Most people say you have to chase your passion — not money — to be successful.
But for Intel SVP Diane Bryant, it was the exact opposite approach that made her reach her dreams.
Bryant runs Intel’s Data Center Group, the fastest growing and most profitable business of the $US150 billion chip maker.
In the last quarter alone, DCG was responsible for $US4.1 billion in revenue. With the PC market shrinking, Intel is largely counting on its data center business to drive its future growth.
That puts Bryant in one of the most important positions at Intel.
But it wasn’t easy for Bryant to get to where she is now. From being homeless at one point to choosing a major she had no clue about, simply because it would lead to a higher paying job, Bryant’s career is one of the most improbable success stories in tech.
Homeless in high school
In her high school senior year, Bryant was told by her father that she had to leave home. Her father had a strict rule that the moment you turned 18, you’re out on your own.
“I was homeless in February of my senior year,” Bryant told Business Insider. “I kind of hopped around, living with various people to get through high school.”
Bryant had good grades, but no one in her family had gone to college before. Her family actually expected her to become a hair dresser. But she had bigger dreams and wanted to become financially independent by going to college.
Eventually, she went to a local community college because at the time it was free. One day, in Calculus class, she heard something from a classmate that changed the course of her life: that engineering was the highest paying occupation when you only have a bachelor’s degree.
“I never thought about being an engineer growing up,” Bryant said. “But at the moment, I thought, ‘I’d better be an engineer,’ because I didn’t want to be in school for more than four years. It’s very expensive and I didn’t have any support.”
Strictly because of the money
Bryant soon transferred to UC Davis and majored in electrical engineering.
“I got into this occupation strictly, solely because of money. I admit that, and I feel bad about that,” Bryant said with a laugh.
But it didn’t take too long for Bryant to realise engineering was exactly what she aspired to do. She loves solving complex problems and coming up with new ideas, which is pretty much what she’s been doing since starting her career at Intel in 1985.
“That’s what keeps me here. I love the pace of innovation,” she said. “I’m still here not for the money anymore, but because I love the industry.”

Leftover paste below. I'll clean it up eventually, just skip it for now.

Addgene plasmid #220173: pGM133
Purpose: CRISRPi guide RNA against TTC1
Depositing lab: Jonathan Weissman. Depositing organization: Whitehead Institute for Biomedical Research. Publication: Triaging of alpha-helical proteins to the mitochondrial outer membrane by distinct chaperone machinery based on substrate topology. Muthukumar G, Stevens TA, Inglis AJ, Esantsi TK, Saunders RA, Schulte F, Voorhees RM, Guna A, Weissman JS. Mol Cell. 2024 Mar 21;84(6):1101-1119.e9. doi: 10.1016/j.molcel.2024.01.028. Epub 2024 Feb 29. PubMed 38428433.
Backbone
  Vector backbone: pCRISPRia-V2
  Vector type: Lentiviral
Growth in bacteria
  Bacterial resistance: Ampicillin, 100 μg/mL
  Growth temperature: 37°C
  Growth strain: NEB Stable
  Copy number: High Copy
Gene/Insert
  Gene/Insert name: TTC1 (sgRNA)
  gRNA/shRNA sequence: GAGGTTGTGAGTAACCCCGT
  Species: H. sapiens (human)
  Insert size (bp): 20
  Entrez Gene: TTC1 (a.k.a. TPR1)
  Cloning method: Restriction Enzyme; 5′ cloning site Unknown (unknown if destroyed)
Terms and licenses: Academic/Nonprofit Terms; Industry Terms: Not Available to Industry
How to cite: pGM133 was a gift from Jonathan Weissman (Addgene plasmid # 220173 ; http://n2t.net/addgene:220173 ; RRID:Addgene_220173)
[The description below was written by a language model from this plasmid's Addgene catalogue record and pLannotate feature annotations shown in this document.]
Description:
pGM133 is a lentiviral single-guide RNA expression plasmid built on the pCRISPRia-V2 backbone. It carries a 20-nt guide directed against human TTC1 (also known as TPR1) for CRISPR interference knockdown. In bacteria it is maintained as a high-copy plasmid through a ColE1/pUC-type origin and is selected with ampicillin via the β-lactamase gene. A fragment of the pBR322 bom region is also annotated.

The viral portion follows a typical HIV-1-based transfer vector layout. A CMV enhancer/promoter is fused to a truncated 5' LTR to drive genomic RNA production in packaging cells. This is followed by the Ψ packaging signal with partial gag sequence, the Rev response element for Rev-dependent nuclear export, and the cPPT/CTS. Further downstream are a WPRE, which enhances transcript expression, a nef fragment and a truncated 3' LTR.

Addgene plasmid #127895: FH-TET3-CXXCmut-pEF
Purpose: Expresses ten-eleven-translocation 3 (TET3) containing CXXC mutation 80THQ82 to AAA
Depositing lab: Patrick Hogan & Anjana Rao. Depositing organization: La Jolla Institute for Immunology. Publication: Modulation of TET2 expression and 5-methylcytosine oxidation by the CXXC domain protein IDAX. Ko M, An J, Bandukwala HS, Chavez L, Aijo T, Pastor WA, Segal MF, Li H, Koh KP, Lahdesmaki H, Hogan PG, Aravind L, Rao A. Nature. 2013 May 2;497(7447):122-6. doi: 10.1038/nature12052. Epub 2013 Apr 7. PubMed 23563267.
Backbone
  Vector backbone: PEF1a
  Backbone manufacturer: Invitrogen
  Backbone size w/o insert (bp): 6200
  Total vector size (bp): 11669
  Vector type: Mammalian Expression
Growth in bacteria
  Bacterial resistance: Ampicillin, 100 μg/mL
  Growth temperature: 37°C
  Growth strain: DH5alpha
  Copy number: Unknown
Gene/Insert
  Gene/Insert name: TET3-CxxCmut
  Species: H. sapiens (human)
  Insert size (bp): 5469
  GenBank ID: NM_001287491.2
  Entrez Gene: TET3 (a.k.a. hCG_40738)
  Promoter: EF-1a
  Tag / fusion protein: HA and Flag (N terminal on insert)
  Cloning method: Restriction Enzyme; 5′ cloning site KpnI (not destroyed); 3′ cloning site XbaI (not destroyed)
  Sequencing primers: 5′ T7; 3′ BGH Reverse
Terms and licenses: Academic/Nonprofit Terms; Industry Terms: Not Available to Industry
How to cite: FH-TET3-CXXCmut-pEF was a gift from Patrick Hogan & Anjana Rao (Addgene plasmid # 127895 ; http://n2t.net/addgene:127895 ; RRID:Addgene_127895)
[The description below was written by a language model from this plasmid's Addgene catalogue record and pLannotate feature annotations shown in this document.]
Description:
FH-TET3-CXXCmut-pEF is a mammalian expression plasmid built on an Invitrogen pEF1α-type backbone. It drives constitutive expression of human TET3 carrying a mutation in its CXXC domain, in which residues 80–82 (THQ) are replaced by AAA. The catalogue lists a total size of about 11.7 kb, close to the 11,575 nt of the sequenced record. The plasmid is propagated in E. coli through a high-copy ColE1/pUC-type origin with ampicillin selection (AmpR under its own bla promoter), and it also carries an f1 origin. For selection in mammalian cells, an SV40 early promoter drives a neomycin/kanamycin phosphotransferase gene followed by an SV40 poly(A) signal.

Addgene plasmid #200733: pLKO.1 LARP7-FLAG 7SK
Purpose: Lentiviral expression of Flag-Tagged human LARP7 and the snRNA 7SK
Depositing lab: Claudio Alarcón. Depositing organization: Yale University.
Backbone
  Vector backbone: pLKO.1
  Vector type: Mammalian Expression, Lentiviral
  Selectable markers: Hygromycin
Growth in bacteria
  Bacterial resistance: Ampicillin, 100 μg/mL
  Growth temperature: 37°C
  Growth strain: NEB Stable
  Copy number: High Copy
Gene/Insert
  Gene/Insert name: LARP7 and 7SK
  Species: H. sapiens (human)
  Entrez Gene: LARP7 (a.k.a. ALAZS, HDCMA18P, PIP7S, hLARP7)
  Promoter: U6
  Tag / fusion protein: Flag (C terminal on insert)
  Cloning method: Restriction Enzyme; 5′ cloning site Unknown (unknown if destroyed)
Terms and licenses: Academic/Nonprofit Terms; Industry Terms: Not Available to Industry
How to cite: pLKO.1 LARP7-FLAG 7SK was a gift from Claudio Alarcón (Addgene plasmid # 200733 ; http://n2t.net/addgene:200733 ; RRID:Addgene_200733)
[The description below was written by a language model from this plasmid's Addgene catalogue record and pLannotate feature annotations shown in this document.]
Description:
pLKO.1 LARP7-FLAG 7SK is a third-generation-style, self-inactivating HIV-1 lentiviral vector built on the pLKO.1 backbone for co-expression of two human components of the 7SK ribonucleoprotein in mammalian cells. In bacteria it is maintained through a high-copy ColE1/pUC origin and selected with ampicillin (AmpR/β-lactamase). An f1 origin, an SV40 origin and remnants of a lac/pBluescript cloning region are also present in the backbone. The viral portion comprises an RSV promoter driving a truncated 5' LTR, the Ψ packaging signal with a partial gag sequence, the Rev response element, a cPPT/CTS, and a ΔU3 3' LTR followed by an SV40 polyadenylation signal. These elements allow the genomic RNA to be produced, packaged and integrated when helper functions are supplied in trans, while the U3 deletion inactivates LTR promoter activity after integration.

And that’s what she wants female students to know about working in tech: it’s a fun and creative job that also happens to pay well.
“If you get a degree in engineering, you’re going to land a job, you’re going to make great money,” she continued. “But diversity is incredibly important when it comes to innovation. There are lots of women strong in maths and science, but they’re just not going this route.”
Learning how to fit in
Throughout her career, Bryant was constantly a minority, largely because of the tech industry’s male-dominant culture. Especially in the 1980s, when she first joined Intel, it was the “rough and tumble era of Silicon Valley,” she said.
In order to fit in, Bryant had to work hard to be like “one of the guys.” That meant talking more aggressively (“learning how to swear like a sailor,” she says), buying a BMW with manual transmission (“engineers love BMWs and would never drive an automatic,” she says), and drinking scotch (“neat”).
“As a minority, you need to figure out how to fit in, how to operate in a way that is conducive to the majority population,” she said. “So I abandoned my shy ways and became very assertive.”
And things have worked out so far. After 30 years, Bryant is the most senior woman at Intel and is one of the most powerful female execs in Silicon Valley.
“One of our top customers said that working with me ‘wasn’t really like working with a woman.’ I’m simply an exec in the tech industry, as it should be,” she said.
But Bryant says there still needs more to be done to promote engineering careers for female talent. For one, Intel has committed to spend $US300 million to achieve full representation of women and underrepresented minorities by 2020. Other big tech companies are also recognising this issue and have become more transparent with their workforce diversity.
“It’s my responsibility to pull the next tier of women and grow our overall population, so we don’t have to swear like sailors anymore,” she said.